This comment left on my post “Jesus Loves the Rich: Part 2” was so interesting and thoughtful that I thought it merited a post all its own (you'd need to read it right quick to catch the rest of this post).
First, I don’t think that 90% of the Gospels deal with Jesus’ ministry time with the elite, though they were around a lot. What I mean is that He didn’t target the elite with 90% of His time and message. They did seem to always be listening in, represented mostly by the Pharisees and teachers of the Law.
I like how Miles pointed out that Jesus didn’t necessarily go “under bridges” to pursue the poor. The poor came to Him, or people reached out to Him as He walked along , and He didn’t ignore them. Rich and poor alike came to Jesus, and He loved them all. I think that was more the point of my post – Jesus received all who came to Him and He loved them, no matter their class or status. When the woman with the issue of blood reached out to Jesus for healing, He stopped to restore her spiritually and socially, not just physically. When the blind man called out, “Son of David have mercy on me,” Jesus stopped and helped him to see. He pursued the tax collector (Zacheus), received the synagogue ruler (Jairus) and the centurion. He pursued the widow whose son had died, the demoniac in the tombs, and the woman at the well. He received Nicodemus, who came under cover of darkness. It is an interesting commentary on the Church today to consider whether people are drawn to Jesus, coming to Him as they see Him in His people, elite and poor alike, and whether people outside the Church feel pursued by Him as well.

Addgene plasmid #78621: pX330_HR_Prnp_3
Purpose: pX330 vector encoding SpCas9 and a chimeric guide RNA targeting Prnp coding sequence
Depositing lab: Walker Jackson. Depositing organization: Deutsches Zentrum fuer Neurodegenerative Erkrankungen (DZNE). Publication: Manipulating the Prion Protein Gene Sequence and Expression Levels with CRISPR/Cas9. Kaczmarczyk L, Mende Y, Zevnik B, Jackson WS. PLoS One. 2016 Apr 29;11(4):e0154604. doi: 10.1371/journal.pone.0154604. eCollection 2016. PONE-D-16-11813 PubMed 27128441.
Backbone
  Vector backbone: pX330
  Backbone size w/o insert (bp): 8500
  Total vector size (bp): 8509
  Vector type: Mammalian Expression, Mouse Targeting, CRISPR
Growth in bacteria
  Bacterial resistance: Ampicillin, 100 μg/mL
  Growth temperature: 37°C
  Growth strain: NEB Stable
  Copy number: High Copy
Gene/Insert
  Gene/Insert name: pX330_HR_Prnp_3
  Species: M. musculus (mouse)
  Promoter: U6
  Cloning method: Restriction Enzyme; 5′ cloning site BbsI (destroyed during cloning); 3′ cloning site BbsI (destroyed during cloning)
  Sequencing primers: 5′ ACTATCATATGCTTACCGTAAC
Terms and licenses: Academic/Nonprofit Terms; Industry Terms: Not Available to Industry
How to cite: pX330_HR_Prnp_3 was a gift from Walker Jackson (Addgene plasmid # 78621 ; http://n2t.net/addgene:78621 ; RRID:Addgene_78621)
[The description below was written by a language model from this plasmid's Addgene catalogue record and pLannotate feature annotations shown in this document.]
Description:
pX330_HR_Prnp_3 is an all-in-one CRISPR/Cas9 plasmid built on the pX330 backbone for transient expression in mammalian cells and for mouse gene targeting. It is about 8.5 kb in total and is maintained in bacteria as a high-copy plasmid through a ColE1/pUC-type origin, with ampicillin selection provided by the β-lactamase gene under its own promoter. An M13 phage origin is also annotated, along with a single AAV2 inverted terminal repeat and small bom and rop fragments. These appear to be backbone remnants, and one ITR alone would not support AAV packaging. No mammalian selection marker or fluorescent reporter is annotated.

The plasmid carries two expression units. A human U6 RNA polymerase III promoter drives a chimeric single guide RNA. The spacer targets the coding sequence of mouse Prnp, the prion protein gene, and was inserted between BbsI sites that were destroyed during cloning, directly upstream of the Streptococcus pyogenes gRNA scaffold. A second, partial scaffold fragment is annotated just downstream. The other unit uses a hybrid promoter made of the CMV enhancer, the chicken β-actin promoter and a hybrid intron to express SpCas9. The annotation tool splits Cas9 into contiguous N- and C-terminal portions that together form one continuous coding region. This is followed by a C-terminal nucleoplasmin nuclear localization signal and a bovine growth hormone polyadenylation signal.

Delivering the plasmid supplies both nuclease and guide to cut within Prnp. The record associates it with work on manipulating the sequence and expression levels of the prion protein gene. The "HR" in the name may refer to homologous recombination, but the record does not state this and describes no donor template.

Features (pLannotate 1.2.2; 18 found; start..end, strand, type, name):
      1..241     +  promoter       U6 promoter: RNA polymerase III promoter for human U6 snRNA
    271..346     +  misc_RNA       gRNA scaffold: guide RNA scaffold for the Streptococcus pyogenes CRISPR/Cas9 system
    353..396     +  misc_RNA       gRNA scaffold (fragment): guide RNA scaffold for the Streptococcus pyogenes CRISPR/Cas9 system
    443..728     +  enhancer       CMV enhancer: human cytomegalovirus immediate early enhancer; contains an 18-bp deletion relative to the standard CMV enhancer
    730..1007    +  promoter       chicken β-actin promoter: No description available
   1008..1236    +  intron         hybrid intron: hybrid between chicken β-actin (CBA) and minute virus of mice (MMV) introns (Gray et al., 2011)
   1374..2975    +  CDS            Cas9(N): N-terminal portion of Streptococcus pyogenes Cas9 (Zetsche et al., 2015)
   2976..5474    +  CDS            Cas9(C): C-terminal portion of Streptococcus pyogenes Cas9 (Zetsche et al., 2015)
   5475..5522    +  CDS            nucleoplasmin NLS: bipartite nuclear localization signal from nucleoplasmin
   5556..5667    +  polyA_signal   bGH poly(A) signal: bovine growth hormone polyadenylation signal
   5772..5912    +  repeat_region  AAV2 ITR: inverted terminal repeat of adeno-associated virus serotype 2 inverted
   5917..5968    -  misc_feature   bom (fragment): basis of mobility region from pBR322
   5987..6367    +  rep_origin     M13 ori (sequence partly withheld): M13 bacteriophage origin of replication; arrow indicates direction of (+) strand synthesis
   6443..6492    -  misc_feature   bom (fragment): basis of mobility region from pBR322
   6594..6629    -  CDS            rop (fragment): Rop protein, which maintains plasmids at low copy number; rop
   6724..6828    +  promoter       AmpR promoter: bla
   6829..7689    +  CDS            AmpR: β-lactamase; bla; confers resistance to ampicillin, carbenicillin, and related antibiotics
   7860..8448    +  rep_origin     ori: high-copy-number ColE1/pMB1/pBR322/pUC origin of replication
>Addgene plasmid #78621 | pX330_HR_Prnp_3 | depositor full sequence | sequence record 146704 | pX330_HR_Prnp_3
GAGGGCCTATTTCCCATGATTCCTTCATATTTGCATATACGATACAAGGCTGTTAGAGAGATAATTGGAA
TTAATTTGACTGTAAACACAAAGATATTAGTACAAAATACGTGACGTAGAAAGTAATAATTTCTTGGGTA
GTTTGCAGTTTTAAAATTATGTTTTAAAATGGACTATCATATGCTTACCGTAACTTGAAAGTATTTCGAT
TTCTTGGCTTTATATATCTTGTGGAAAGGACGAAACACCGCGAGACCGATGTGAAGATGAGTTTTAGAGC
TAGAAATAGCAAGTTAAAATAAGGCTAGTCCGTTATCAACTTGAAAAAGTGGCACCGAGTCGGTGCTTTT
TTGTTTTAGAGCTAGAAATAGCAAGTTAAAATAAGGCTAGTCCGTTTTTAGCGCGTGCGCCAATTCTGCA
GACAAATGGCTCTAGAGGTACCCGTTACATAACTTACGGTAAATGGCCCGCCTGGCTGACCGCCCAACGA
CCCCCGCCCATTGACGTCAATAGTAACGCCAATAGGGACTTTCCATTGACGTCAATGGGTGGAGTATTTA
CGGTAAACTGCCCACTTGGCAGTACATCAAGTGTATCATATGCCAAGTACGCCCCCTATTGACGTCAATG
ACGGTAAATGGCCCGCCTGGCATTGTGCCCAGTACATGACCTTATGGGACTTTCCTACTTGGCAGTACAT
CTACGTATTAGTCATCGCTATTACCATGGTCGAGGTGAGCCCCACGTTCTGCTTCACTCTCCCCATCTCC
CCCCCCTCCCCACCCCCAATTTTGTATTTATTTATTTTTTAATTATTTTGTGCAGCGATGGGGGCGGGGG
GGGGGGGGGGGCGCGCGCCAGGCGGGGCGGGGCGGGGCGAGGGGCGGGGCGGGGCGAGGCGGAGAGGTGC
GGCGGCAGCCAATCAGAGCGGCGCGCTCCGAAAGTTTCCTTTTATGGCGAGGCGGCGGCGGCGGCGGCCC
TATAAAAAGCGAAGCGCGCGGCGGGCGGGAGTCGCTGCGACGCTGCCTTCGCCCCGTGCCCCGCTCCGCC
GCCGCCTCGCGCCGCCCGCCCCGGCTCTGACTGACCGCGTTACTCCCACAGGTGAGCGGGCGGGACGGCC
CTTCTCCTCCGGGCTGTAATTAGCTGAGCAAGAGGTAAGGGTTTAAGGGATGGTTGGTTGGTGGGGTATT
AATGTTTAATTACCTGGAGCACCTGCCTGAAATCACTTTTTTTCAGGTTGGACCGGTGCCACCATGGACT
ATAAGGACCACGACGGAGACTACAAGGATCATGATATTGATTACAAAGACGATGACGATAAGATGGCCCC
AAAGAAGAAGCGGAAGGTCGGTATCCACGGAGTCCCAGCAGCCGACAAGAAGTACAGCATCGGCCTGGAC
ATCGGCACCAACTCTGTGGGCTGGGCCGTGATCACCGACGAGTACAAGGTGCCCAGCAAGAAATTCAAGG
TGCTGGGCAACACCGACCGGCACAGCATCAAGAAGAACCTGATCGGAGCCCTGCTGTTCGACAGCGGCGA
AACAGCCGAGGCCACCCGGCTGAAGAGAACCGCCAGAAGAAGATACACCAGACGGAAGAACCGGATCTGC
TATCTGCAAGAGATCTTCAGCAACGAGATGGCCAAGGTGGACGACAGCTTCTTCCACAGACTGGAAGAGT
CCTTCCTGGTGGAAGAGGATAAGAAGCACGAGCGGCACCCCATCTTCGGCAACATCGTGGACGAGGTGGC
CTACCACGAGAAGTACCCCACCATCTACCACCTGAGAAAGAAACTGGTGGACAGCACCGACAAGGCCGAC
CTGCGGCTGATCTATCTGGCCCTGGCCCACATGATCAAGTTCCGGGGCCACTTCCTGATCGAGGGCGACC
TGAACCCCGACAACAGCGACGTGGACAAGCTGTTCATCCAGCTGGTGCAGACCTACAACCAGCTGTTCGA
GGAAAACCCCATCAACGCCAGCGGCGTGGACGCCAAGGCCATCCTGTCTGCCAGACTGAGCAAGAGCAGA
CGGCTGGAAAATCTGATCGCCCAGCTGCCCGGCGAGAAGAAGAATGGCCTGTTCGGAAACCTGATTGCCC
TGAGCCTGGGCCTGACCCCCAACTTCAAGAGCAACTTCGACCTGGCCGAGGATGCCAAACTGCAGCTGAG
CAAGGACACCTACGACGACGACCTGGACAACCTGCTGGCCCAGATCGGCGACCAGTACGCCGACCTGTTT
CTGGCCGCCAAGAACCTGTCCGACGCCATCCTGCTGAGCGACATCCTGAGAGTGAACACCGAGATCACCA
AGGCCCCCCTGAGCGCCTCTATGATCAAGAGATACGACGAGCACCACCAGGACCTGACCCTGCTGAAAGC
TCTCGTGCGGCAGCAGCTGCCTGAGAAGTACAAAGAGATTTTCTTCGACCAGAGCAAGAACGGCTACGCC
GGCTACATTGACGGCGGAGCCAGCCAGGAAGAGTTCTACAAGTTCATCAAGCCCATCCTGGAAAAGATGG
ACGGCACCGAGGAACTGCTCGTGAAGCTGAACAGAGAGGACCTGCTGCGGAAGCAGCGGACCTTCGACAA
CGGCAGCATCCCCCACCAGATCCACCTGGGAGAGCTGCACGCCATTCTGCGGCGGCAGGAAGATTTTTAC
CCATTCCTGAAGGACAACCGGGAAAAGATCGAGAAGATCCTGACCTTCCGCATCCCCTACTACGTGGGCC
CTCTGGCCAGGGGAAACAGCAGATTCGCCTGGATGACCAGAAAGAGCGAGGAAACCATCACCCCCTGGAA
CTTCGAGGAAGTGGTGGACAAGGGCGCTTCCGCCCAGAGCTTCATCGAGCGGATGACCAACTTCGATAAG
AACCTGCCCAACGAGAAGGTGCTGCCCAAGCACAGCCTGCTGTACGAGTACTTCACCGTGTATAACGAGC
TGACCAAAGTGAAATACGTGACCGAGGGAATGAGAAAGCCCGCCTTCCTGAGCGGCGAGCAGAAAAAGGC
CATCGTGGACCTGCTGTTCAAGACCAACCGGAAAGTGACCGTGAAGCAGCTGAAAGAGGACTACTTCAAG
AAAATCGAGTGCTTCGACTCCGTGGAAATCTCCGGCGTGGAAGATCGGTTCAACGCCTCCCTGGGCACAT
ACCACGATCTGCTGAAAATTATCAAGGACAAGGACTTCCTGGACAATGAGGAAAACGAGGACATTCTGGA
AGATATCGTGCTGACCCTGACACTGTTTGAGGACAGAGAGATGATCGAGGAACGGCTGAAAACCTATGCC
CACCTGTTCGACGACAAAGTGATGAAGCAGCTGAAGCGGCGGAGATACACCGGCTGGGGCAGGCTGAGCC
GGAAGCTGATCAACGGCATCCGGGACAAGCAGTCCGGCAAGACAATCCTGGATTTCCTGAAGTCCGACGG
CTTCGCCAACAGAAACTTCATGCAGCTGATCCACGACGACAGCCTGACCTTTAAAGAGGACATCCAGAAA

Miles also seemed to be quietly commenting that Christians tend to compartmentalize ministry to the poor as being something we go and do at certain points, while with Jesus, it seemed to be part and parcel with His life. And perhaps one of the reasons that Christianity seems to model the “going under bridges” way of reaching the poor is that we aren’t comfortable with the “as you go/happenstance” ministry that God may provide. The ministry of interruption is not easy or convenient. That may be one of the reasons that he said he doesn't love the poor in the way that Jesus would want - we pass them by every day, not having time to stop (I do the very same thing).
It’s tempting for us to think that Jesus loved some people more than others, kind of remaking Him in the image of our choosing. If we are passionate about the poor, we think Jesus always hung out with the poor. If we are passionate for grace, we think He was always dissing the Pharisees. If we love justice, we emphasize the beatitudes in Luke. If we love spirituality, we emphasize the beatitudes in Matthew. But Christ loves every person, regardless of their race, class, social status. He loves them in the face of their sin and desires that every person come to know the life that He alone offers. Thanks to Miles for making me think more on this (and I imagine that he's not done yet).